What’s the biggest selling Kia in the USA? Bet you didn’t think it was the Soul, yet it has proven immensely popular on the other side of the Pacific, chiefly due to its interesting shape and the customisation options on offer. But Australians tend to be on the conservative side and anything that’s a lot out of the ordinary struggles to sell here. Pity, because the Soul has a lot going for it.
If you’re young and trendy you might like to get a Kia Soul in a bright colour with some added customisation. If you’re a member of the sex-drugs-and-rock n’ roll generation, but now watching your 70th looming up you might like to get a Soul in a bright colour with some added customisation.
That’s right, two apparently quite different buyers who will benefit from the same car.
Soul has large, comfortable seats at just the right height for ease of access, a high driving position, and there’s good visibility all round with commendably narrow pillars. Four adults can travel in comfort thanks to the excellent head and leg room although the Soul is relatively narrow so a fifth occupant will need to be trim and taut.
However, the boot is on the small side and struggles to cope with loading for a family of four. The rear seatbacks can be lowered to significantly increase room.
Despite slowish sales the Australian importer plugged along with the Soul and in February 2014 launched the second generation. The shape was toned down a little, more importantly, the tailgate was widened to give easier access to the load area.
Originally Kia Soul came with the choice of a 1.6-litre petrol engine and a turbo-diesel with the same capacity. Both with a five-speed manual or four-speed auto. In 2011 a 2.0-litre petrol with a six-speed automatic transmission was added to the range. That auto was also offered in the diesel. The new 2014 Soul’s range was trimmed to 2.0-litre petrol only, with six speeds on both manuals and autos.
All Kia vehicles have considerable Australian input in the suspension and steering, with the gen-two model getting more changes than the original. It certainly doesn’t have sporty performance but it is safe and competent.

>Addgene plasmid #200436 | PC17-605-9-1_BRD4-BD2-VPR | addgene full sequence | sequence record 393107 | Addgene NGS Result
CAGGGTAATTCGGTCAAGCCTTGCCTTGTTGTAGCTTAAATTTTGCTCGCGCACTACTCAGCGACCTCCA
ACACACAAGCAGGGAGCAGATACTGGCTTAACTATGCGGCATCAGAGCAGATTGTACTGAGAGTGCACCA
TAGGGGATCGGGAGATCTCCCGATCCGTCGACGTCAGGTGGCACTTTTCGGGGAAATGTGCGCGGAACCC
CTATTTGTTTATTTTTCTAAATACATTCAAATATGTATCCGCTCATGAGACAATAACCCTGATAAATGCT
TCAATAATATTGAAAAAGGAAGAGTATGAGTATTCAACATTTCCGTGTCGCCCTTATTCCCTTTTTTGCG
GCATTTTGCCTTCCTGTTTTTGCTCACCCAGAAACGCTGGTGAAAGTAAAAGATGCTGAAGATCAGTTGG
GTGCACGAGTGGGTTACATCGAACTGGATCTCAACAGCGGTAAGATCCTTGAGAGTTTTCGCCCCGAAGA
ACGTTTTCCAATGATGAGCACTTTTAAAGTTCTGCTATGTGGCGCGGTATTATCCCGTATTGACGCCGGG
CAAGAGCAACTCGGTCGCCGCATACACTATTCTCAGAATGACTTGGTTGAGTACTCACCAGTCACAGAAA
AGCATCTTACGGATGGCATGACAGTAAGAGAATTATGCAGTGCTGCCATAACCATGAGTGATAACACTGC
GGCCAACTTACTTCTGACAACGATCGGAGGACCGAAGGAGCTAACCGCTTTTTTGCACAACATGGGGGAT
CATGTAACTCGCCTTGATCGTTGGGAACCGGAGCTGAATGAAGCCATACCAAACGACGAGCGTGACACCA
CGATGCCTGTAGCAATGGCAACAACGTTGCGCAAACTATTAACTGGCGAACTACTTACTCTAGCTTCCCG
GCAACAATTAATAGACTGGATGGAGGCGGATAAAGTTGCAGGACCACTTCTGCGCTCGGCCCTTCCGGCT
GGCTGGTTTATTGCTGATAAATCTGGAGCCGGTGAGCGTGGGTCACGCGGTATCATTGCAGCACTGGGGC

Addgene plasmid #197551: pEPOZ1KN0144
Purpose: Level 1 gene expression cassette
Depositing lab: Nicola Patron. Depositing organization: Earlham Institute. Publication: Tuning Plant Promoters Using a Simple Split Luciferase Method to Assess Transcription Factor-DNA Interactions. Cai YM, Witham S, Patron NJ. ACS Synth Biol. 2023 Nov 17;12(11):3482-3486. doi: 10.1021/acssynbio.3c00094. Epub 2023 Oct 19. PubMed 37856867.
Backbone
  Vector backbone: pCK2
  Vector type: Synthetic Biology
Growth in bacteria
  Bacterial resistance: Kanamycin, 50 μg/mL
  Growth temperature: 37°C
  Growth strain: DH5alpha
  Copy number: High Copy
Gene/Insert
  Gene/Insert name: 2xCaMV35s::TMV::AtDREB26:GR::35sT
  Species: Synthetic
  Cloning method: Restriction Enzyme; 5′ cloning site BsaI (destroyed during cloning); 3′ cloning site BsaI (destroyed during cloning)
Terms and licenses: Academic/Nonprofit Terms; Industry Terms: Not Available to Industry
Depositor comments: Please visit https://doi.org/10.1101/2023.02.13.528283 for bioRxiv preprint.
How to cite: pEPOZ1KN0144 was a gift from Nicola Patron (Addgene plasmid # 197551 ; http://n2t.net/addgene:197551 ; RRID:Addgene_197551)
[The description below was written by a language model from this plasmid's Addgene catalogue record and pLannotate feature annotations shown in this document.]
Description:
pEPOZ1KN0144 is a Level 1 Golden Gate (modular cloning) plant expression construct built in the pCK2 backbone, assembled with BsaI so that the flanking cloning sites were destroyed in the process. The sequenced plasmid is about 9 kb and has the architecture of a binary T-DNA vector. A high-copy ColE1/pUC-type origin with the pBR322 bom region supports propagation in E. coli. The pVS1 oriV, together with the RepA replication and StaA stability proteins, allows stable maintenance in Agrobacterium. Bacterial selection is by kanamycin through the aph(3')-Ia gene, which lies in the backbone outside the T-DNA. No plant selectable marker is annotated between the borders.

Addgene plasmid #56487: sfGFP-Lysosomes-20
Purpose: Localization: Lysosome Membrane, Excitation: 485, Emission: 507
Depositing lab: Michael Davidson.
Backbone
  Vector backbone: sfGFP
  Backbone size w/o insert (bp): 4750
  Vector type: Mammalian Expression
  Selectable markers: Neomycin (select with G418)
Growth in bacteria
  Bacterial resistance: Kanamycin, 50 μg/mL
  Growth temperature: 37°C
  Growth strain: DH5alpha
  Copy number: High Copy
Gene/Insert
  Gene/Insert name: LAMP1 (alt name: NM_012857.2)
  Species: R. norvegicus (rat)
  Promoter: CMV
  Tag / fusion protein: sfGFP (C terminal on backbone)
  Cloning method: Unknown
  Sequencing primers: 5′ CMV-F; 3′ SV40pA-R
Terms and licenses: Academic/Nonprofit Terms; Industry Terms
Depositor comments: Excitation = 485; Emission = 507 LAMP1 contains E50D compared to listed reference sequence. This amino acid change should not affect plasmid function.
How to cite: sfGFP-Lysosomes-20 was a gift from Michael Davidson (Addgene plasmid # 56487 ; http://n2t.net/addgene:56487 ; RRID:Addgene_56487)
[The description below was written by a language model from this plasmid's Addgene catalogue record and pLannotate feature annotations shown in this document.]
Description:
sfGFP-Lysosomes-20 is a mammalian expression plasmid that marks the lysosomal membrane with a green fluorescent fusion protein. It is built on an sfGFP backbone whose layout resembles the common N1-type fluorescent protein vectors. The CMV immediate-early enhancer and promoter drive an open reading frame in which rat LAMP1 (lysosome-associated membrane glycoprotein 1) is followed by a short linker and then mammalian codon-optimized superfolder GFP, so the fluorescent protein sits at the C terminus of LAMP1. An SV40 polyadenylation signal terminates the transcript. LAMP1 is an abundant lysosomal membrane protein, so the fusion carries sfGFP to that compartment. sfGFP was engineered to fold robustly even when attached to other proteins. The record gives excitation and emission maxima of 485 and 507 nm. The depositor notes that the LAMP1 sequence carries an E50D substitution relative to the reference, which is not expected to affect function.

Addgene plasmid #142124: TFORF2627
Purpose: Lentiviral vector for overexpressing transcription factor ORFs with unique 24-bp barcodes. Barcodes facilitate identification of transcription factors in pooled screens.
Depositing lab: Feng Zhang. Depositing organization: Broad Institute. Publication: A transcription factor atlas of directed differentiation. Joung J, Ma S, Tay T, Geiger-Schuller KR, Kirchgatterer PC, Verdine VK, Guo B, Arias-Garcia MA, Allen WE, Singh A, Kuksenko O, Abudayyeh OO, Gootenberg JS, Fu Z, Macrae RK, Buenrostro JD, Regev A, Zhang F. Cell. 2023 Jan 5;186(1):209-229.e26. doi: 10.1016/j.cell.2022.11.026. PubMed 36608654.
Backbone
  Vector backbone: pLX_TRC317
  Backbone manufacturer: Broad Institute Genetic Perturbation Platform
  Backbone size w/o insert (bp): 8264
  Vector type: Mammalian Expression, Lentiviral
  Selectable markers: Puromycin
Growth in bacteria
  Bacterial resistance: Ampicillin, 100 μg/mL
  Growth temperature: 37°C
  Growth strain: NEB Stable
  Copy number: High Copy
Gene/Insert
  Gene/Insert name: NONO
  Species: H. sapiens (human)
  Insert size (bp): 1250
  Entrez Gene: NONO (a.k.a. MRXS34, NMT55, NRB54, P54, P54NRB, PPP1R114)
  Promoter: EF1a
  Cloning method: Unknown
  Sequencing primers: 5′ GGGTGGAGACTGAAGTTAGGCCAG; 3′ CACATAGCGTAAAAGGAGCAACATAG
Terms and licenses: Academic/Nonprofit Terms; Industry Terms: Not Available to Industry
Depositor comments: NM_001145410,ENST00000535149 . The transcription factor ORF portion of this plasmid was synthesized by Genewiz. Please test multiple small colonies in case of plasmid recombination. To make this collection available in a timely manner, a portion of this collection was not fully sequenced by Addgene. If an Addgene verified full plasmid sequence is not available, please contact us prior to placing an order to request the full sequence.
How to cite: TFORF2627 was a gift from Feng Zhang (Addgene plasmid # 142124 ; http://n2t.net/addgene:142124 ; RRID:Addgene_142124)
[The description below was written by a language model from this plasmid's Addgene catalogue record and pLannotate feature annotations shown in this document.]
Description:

South Korean cars now have an excellent reputation for quality and reliability and Kia was significantly increased its number of dealers in Australia. Obviously there’s a concentration in major metro areas, but country cities are also getting into the action.
We have heard of no major problems with parts availability and prices are generally considered reasonable.
Souls are a simple, routine design and good home mechanics can do a fair bit of the work themselves. As always, we remind you to have all safety related work done by professionals.
Perhaps due to the relatively small number of Kia Souls on the road in Australia there’s a bigger than average variation in insurance charges. It pays to shop around, but keep in mind that maintaining a long relationship with one company may provide benefits in the future if there’s a marginal case for a claim.
WHAT TO LOOK FOR
Diesel engines won’t start as quickly as petrol ones, but if one seems too slow have it checked out by a mechanic.
During your test drive check for diesel smoke from the exhaust when accelerating hard. A few seconds is probably okay, any longer is not.
Gear shifts in the manual should be smooth and easy. As the gearbox wears the shift down into second gear is often the first one to play up. Try a few fast downchanges during your test drive.
The automatic should be smooth in its changes, not shift gears unnecessarily, or hold onto them for too long.
As with any car used to cart kids the Soul can be damaged in the interior through rough use. Check all areas, with particular attention to the plastic and paint as their quality was built down to a price. Not a criticism, this is a low cost car.
Take a close look at the body for signs of customising decals having been removed.
Crash repairs can be indicated by ripples in the panels – look at them end-on in good light. Also check for overspray on non-painted areas like the glass and badges.
CAR BUYING TIP
A small magnet will be attracted to metal, but not plastic or fibreglass, and is an ideal way of checking on body or rust repairs that haven’t been done professionally.